Mixed Message For Manufacturing
Stock prices have a high correlation to economic activity and earnings. History tells us bear markets are often kicked-off by recessions. Recent economic data does not hint at an imminent recession. However, a mixed message came in a September 15 report on industrial production. From The Wall Street Journal:
U.S. industrial production fell in August for the first time since January, the latest sign of uneven improvement in the economy…”The trend in the data still looks decent, but has moderated noticeably from the much stronger gains reported earlier this year,” said J.P. Morgan Chase economist Daniel Silver.
What Is Dow Theory?
Dow Theory’s stance has changed in the last 30 days; this article covers the recent improvement in the observable evidence. Before we cover the updated charts, it is important to revisit the fundamental concepts they convey. Dow Theory is based on a series of Wall Street Journal articles written by Charles Dow. The basic tenets are easy to understand. Charles Dow believed that:
- In order for industrial companies to increase their earnings, they had to produce and sell more goods.
- If industrial companies are selling more goods, then transportation companies must be delivering more goods to retailers and wholesalers.
- Therefore, in a healthy economy, both industrial companies and transportation companies should be experiencing revenue growth.
- If industrial and transportation companies are growing their revenues, then the industrial and transportation stocks should be attractive to investors.
- If industrial and transportation companies are doing well and are attractive to investors, both the Dow Jones Industrial Average and the Dow Jones Transportation Average should be making new highs in unison, serving to confirm a healthy economy.
Signal: That Was Then
If investors believe industrial and transportation stocks are healthy and thus, attractive investments, that speaks to demand. When demand is strong, stock prices rise. On September 2, the Dow Jones Industrial Average (DIA) was unable to post a new closing high, leaving an economic divergence in place relative to the high made in the Dow Jones Transportation Average (see charts below). The inability of the Dow to post a new closing high was an economic yellow flag according to Dow Theory (see point 5 in the list above).
Signal: This Is Now
In Wednesday’s session both the Dow Jones Industrial Average and the Dow Jones Transportation Average made new highs. Therefore, the concerning economic non-confirmation has been taken off the table.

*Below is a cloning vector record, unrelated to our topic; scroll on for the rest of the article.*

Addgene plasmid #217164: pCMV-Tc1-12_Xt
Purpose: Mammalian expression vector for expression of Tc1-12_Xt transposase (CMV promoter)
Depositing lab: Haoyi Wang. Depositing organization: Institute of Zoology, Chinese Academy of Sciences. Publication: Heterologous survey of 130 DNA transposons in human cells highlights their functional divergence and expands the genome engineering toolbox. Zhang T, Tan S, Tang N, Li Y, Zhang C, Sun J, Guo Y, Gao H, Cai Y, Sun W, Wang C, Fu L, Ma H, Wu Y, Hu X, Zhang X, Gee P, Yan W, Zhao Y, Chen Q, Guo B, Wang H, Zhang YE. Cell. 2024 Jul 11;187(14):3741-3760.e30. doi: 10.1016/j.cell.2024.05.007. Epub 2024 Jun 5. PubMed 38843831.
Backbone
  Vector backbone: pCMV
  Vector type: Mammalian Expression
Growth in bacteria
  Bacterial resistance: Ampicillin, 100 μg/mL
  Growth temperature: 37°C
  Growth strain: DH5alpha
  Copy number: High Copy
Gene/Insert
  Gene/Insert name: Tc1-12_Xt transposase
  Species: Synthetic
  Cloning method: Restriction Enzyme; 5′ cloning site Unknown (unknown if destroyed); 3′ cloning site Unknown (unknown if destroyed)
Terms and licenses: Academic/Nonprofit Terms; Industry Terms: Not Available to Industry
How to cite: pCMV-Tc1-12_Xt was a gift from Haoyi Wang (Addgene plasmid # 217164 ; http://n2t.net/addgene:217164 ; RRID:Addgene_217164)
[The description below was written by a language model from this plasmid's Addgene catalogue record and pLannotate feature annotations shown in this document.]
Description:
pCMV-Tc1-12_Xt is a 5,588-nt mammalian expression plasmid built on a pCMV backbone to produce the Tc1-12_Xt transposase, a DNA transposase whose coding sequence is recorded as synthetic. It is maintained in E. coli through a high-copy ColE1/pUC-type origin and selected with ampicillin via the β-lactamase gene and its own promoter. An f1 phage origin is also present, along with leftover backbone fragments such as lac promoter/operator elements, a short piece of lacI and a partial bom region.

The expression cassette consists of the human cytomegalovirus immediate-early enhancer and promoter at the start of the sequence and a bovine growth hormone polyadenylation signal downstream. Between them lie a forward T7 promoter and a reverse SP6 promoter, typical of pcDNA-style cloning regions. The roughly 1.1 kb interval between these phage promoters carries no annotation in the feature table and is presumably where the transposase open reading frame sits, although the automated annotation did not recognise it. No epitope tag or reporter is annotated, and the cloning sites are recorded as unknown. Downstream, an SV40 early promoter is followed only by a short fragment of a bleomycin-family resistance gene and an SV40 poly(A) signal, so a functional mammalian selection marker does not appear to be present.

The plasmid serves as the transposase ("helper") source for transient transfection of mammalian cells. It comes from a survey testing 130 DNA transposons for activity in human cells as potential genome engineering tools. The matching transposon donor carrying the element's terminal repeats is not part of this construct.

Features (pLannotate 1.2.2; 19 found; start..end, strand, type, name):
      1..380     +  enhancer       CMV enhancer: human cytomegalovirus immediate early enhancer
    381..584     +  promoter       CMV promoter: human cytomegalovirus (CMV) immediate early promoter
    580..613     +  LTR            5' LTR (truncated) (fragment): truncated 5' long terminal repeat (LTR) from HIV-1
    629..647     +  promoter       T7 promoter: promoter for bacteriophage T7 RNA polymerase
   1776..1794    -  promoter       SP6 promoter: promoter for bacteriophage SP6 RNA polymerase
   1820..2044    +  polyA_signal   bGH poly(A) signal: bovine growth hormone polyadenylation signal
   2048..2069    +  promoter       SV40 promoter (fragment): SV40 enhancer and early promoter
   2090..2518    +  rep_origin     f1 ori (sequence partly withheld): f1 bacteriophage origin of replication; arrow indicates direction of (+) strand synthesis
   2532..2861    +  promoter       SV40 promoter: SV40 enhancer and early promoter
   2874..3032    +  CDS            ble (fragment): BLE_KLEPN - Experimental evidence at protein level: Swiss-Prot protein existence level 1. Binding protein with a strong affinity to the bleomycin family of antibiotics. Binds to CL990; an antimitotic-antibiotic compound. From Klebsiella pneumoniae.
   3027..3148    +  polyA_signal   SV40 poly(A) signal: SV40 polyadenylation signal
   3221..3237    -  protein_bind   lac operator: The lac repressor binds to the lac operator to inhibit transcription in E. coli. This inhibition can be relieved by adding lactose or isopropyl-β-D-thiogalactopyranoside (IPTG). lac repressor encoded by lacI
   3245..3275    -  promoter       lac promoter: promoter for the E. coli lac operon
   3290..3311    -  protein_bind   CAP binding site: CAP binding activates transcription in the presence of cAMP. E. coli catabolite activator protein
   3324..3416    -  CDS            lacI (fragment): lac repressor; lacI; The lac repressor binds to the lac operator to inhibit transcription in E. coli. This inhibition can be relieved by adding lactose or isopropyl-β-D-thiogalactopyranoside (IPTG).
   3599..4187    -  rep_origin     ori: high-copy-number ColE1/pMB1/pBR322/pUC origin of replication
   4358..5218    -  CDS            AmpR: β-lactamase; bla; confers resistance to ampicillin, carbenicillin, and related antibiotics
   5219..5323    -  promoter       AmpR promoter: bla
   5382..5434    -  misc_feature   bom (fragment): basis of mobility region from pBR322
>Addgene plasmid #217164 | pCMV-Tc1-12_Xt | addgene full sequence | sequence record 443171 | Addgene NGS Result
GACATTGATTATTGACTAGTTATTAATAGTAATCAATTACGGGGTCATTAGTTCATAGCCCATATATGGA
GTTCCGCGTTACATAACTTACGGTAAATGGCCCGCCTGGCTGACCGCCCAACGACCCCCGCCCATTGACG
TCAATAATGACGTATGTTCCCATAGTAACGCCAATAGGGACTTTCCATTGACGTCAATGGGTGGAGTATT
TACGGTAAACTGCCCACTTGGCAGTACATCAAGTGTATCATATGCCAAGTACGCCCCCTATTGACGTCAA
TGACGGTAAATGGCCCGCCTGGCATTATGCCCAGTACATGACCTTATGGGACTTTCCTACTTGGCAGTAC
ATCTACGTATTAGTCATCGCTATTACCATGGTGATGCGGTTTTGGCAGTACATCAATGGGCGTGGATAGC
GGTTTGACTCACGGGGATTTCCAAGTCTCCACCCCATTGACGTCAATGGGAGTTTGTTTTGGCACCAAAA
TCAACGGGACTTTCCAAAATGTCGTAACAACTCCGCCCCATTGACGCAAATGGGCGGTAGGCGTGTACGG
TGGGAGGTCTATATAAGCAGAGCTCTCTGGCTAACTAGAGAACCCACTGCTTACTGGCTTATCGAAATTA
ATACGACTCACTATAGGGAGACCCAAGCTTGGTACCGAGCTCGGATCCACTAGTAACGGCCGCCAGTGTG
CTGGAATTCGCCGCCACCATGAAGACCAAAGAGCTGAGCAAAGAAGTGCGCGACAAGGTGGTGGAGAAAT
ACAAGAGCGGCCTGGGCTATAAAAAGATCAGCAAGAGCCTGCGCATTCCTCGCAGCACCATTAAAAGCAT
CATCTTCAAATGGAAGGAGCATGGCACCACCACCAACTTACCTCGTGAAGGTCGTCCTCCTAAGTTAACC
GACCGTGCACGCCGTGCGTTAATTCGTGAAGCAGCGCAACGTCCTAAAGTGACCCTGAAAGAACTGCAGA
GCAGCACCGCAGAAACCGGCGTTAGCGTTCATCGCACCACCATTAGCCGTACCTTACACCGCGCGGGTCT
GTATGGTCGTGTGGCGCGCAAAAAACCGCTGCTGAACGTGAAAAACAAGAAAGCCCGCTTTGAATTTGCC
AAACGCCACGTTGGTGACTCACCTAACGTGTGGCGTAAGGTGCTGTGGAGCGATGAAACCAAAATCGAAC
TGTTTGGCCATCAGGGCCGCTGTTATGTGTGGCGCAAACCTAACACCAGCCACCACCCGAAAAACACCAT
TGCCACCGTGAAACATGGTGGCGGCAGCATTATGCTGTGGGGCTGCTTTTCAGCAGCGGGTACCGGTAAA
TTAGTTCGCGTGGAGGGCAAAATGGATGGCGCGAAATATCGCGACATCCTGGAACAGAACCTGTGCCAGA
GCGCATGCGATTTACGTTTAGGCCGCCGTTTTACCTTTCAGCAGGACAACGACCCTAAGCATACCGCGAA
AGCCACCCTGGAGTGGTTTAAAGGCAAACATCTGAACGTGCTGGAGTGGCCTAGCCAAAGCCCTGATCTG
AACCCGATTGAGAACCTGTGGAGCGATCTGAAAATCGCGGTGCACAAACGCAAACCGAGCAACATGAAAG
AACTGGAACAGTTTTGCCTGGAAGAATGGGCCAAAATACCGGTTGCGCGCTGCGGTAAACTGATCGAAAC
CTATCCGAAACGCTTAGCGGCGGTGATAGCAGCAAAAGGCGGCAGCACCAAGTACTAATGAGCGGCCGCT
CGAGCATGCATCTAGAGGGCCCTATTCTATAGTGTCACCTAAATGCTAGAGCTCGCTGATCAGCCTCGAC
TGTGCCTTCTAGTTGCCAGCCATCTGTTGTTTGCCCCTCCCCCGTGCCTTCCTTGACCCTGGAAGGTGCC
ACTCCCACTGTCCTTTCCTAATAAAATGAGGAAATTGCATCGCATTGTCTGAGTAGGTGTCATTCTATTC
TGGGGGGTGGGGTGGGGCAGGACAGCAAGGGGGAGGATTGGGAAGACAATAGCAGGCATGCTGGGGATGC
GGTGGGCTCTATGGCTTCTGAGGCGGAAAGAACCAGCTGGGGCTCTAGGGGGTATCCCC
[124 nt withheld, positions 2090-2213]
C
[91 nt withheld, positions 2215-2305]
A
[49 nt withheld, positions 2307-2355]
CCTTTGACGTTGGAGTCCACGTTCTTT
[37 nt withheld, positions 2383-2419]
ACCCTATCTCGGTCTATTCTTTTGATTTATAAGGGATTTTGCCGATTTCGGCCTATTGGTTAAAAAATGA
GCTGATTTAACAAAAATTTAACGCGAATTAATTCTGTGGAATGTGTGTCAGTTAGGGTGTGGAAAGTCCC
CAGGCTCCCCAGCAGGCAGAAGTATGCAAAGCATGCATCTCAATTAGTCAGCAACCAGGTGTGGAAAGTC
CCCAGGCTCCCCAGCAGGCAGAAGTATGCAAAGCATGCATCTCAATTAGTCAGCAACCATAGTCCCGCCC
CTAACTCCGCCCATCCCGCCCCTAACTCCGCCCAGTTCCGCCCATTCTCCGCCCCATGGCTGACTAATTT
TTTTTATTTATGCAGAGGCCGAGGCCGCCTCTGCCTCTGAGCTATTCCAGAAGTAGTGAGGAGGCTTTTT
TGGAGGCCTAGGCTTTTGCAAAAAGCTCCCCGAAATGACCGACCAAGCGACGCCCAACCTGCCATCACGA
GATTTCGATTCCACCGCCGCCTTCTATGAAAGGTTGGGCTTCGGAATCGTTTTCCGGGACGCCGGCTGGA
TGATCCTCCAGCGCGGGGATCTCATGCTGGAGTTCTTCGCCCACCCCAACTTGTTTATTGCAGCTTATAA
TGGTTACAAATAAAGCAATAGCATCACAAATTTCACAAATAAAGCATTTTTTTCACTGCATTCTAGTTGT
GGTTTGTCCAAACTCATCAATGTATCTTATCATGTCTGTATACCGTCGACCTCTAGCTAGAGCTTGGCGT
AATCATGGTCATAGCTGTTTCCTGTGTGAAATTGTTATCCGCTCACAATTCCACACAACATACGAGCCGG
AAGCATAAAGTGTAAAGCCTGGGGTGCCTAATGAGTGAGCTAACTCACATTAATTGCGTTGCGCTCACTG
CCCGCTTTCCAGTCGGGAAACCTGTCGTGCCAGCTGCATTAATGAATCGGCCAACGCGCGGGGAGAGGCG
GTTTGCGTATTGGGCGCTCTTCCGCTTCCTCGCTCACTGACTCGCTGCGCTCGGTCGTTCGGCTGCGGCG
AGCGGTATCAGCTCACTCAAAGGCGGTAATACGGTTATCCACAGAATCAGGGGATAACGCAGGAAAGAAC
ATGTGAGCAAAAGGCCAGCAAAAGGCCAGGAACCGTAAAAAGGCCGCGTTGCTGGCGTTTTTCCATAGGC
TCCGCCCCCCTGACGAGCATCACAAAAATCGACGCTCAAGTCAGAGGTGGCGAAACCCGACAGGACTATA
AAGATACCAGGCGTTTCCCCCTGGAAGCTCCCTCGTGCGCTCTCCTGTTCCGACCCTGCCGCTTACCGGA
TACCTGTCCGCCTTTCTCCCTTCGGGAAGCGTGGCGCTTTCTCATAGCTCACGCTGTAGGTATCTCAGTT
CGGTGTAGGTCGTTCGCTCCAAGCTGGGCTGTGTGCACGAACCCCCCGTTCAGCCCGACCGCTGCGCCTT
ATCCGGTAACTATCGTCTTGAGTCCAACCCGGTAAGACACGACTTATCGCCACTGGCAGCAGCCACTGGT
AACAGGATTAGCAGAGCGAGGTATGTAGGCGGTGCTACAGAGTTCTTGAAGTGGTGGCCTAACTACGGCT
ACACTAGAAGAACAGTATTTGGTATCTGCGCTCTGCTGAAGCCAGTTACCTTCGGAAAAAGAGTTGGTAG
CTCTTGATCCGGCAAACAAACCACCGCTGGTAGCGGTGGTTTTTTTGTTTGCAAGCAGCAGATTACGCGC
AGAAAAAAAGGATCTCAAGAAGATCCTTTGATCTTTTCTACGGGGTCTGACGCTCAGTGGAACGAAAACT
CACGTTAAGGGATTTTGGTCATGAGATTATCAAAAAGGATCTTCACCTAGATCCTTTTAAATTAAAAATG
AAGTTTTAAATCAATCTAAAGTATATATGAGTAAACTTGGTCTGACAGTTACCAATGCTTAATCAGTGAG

How Can This Help Us?
Everything we do revolves around probabilities and an uncertain future. The new highs in the Dow and Trannies tell us investor confidence in earnings, economic activity, and Fed policy is better than it was a few weeks ago when the Dow was unable to sustain a new high. Sustainability is still important. If the new highs are followed by weakness and a retreat below 16,368 on the Dow, it brings us back into a lower investor conviction realm. The longer the Dow stays above 17,138, the better for the bulls from an “odds of good things happening” perspective.
Investment Implications – The Weight Of The Evidence
Have the observable evidence and hard data been helpful prior to and after Wednesday’s Fed statement? Yes, the S&P 500 (SPY) closed Monday at 1984, which was near a support level we noted last week. Our market model also told us to be patient heading into the Fed (see Monday tweet below).
Last week’s uncertainty called for a slight reduction in our equity exposure. We headed into the week with U.S. stocks (VTI), leading sectors, including transportation (IYT), offset by a relatively small stake in bonds (TLT). If the S&P 500 can post a new closing high Thursday (above 2007), then the evidence may call for an “incremental add” to our equity-based holdings.
Bullish, But Highly Flexible
With the Fed on the verge of a policy shift, we will take nothing for granted. The markets will need to be monitored a bit more closely in the coming months. The evidence will guide us if we are willing to listen.
Traffic light image Lawrence Rayner via Flicker (altered).